Few elderly people manage reach the relative safety of camps when they flee their homes because of fighting. "This is the grandmother of our village," says a group of women and girls who have fled their village out of fear that it would be attacked, following a spate of attacks in their region.
By Charlotte Brudenell, ACT-Caritas
The heart sinks as the brain tries to make sense of the scene presented by the eyes. This is a strange field bamboo canes and sticks covered with an amalgamation of pieces of plastic sheeting, matting, sacks and cloth. These semi-circular and square mounds, just big enough for a few people to shelter inside, are refuge for thousands of people.
More than 10,000 people have arrived in Otash camp
Over the past two months, more than 10,000 people have arrived in Otash camp, fleeing attacks on their homes in the Tulus and Buram localities in Sudan’s South Darfur province.
"At 6 o’clock on the morning of the 30th of August, 100 uniformed, armed men, riding camels and horses and some driving cars with big guns in the back, attacked our village," says Sherif, recounting a sequence of events that is all too familiar in the Darfur conflict.
"The attackers stole all the assets in our houses," he continues. "And if they found any man, they would shoot him directly," adds his cousin, Adam.
For three days, there was a sustained attack on the villages of El Amoud el Akhdar, Buram. All 49 villages were burnt, 47 people were killed, including 15 children, and nearly 2,000 people were injured in the attacks.
"We have lost many of our relatives, particularly our elders and children, and we don’t know what has happened to them," explains Sherif. Four hundred people are missing.
Those who were able to flee took their sheep, cows and donkeys with them, but they were attacked again on the way to safety and lost everything. "Even our clothes and shoes were taken," says Sherif. "We arrived in Otash camp carrying nothing in our hands."
Desperate need for humanitarian assistance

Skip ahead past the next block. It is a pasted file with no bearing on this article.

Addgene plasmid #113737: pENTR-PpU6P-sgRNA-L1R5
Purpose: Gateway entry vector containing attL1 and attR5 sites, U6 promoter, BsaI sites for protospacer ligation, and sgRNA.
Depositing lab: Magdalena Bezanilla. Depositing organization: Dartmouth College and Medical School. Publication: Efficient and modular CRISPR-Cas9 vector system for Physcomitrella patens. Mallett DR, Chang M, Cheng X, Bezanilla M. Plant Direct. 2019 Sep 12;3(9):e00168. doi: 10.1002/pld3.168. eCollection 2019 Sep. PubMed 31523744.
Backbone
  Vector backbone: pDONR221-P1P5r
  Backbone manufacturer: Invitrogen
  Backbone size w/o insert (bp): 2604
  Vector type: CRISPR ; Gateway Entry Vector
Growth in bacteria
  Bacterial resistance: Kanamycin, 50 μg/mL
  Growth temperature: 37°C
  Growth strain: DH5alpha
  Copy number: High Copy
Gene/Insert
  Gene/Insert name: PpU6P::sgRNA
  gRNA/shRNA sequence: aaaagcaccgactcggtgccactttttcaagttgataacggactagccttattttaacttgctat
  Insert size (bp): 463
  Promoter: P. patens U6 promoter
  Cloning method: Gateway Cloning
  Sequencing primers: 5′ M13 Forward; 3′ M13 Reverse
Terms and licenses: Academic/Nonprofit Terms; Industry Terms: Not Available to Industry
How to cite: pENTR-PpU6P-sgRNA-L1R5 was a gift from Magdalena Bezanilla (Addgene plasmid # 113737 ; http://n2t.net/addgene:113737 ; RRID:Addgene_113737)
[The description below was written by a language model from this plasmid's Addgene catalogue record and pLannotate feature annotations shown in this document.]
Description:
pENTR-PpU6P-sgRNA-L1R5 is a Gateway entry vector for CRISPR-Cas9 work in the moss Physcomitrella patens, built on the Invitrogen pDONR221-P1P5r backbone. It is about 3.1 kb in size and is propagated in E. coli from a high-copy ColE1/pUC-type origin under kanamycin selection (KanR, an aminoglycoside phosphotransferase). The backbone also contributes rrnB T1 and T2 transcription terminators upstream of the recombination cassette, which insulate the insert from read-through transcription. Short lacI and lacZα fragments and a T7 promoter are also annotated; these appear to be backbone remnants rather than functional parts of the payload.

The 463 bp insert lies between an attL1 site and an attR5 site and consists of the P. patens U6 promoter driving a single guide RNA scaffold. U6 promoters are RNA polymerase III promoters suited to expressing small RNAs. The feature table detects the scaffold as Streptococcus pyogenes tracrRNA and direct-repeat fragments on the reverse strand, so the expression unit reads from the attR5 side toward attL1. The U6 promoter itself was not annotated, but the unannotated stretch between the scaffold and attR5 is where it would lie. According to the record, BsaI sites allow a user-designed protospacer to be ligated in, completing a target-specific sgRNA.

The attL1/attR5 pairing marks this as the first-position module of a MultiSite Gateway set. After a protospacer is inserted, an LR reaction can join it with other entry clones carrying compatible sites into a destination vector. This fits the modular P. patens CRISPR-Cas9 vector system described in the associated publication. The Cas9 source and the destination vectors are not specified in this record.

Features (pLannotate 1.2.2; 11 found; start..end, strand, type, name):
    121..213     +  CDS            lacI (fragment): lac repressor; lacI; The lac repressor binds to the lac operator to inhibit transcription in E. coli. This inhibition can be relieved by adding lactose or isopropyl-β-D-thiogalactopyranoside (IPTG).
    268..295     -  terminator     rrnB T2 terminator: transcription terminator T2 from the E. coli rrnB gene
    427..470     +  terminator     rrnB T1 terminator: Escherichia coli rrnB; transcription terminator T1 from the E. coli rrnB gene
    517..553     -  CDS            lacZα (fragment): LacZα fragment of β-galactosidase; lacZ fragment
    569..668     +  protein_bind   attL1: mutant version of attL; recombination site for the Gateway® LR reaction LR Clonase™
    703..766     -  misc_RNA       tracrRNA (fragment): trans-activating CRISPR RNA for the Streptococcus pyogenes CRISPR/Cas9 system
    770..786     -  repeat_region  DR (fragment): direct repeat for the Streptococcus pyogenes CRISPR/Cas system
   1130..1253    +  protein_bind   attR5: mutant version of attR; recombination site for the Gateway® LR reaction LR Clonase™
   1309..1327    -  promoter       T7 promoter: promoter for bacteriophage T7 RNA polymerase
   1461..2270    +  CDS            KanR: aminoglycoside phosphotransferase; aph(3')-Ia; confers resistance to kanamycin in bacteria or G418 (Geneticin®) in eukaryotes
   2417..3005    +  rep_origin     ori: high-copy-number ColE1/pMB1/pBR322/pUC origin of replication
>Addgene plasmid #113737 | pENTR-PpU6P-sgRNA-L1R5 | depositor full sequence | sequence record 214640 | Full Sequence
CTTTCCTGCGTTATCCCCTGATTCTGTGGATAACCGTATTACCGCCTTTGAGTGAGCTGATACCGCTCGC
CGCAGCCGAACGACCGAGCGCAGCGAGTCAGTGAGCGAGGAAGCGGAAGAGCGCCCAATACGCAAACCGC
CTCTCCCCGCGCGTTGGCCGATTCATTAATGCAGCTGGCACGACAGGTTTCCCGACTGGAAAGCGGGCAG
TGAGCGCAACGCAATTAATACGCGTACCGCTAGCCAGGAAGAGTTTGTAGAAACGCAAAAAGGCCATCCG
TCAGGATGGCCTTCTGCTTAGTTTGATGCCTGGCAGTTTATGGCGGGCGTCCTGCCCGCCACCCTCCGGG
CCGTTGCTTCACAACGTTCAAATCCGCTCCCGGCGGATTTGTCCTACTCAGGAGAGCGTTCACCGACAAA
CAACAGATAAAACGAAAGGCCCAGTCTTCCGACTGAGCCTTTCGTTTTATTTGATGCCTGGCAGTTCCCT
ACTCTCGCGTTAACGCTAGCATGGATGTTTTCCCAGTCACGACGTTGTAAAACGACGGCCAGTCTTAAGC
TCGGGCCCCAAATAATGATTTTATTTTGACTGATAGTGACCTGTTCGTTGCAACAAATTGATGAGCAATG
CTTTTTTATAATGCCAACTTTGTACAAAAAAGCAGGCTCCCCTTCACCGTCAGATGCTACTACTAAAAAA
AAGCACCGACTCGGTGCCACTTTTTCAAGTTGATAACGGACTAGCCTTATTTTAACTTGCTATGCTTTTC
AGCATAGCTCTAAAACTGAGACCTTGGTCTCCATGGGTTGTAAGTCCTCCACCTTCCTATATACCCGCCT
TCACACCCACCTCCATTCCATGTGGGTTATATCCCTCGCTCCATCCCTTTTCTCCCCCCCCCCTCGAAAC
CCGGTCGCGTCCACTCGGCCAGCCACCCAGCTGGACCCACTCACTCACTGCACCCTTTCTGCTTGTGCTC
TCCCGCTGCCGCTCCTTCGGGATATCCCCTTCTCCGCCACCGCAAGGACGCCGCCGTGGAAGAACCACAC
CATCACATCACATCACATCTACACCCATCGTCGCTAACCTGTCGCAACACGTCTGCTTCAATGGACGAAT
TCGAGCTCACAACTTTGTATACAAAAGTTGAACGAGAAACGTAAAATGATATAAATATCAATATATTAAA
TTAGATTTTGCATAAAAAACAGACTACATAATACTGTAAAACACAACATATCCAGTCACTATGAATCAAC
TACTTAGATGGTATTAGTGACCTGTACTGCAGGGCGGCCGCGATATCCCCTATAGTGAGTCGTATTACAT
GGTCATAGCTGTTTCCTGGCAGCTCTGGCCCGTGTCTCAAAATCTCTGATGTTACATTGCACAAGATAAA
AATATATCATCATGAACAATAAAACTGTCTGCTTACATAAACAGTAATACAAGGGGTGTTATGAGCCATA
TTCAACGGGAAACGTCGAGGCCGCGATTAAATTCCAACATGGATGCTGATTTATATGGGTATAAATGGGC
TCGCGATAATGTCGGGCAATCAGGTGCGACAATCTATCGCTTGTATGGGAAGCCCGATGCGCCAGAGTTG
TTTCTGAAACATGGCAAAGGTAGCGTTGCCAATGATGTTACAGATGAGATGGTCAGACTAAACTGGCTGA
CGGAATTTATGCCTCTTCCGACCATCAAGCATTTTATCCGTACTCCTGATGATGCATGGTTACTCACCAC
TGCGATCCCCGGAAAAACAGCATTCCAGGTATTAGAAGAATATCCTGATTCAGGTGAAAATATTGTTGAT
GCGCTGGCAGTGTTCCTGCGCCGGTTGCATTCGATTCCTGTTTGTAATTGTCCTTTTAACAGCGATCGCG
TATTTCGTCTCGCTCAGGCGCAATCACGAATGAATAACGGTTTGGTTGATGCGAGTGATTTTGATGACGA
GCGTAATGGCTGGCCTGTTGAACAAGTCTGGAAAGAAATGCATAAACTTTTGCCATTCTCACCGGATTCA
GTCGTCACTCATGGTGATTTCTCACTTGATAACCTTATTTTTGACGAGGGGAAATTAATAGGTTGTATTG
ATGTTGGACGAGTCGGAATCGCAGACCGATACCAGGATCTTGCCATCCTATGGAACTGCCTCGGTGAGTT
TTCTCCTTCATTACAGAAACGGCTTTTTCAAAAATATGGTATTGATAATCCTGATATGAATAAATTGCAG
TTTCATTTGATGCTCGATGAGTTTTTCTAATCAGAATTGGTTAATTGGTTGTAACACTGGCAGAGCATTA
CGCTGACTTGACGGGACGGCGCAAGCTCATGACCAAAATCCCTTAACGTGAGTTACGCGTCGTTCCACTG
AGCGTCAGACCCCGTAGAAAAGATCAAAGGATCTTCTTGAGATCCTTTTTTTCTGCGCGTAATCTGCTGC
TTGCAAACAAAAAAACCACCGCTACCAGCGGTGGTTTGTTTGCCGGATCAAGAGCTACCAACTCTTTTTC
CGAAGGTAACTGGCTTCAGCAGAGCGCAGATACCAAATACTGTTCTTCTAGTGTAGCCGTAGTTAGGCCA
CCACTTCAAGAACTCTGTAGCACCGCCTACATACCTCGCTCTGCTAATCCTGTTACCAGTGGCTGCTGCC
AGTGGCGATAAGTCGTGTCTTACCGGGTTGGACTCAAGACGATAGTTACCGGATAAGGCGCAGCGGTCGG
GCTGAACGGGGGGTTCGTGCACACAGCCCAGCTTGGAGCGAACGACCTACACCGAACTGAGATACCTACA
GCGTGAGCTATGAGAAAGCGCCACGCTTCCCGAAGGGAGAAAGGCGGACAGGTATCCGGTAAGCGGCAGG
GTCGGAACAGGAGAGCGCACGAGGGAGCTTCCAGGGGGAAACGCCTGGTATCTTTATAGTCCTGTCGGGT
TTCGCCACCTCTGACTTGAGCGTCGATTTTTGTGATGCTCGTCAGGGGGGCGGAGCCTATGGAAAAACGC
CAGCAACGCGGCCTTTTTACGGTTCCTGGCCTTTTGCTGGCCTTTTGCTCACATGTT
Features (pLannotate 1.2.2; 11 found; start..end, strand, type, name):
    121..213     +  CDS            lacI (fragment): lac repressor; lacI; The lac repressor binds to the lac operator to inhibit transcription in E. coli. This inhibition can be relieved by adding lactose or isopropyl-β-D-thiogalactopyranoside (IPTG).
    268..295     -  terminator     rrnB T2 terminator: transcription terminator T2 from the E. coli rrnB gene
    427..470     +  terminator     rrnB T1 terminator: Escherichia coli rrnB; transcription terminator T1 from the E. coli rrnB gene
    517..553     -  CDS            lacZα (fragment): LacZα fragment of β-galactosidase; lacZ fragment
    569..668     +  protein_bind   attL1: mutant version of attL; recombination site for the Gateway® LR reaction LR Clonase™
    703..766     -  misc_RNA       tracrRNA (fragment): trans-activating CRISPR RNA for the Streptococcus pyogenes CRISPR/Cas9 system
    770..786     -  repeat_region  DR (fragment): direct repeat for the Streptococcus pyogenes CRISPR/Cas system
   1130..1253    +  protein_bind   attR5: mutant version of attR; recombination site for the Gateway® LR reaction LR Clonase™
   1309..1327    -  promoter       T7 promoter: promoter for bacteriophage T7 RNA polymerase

The existing services in the camp cannot support such a large influx of people. There is a desperate need for humanitarian assistance.
Hundreds of recent arrivals spent several days under the shelter of large baobab trees before they were able to rustle together enough materials to make the tiny shelters now covering the dusty landscape. Some of the people who arrived last month have now received more robust shelters, but they are not adequate.
There are no latrines for the new arrivals, people are sick with diarrhea and malaria, and children’s noses run more constantly than the water sources, which run dry by 7 p.m. Basic household items such as cooking pots and soap are also in short supply.
ACT-Caritas and its local partner, Sudanaid, which runs a primary school in the camp, have taken part in a joint assessment. Agencies are now looking into the humanitarian needs and how to respond.
"We want to feel safe"
Humanitarian aid is not the only thing the people in Otash need. "We want to feel safe," states Sherif. "We decided to come to Otash camp because we are looking for protection."
Otash is situated a few kilometers from the town of Nyala, where there are police, military and African Union forces, but this is not complete protection.
"If women go outside the camp to get firewood, they can face trouble," says Sherif, "but it is better here than in the villages."
"What is the role of the role of the African Union? Is it here to protect or just to watch?" asks Sherif. "If I am not fully protected by the Government of Sudan, then the AU should take up this responsibility of protection."
Everyone is worried that the people who attack women outside the camp will dare to enter the camp and attack them. There is no physical barrier around the camp. In addition, the men who attacked their homes are still armed.
According to media reports, Sudan has announced that it will launch a plan to begin disarming the pro-government militias within two months, as part of new national commission to supervise the implementation of the Darfur Peace Agreement, which is headed by the president of Sudan. However, it is not clear how the authorities plan to disarm the militias.
Many believe that in contrast to its name, the peace agreement has, in fact, led to an escalation in fighting recently and a renewed spate of attacks on ordinary civilians, who continue to be the biggest victims of the conflict.
"I don’t know why we were attacked. We are normal citizens who have been living in our villages for years," says Sherif.
Action by Churches Together International (ACT) and Caritas Internationalis (CI) are working together in a joint response to the Darfur crisis. ACT International is a global alliance of churches and related agencies working to save lives and support communities in emergencies worldwide. Caritas Internationalis is a confederation of 162 Catholic relief, development, and social service organizations present in 200 countries and territories.
DanChurchAid is a member of ACT International - a global alliance of churches and related agencies working to save lives and support communities in emergencies.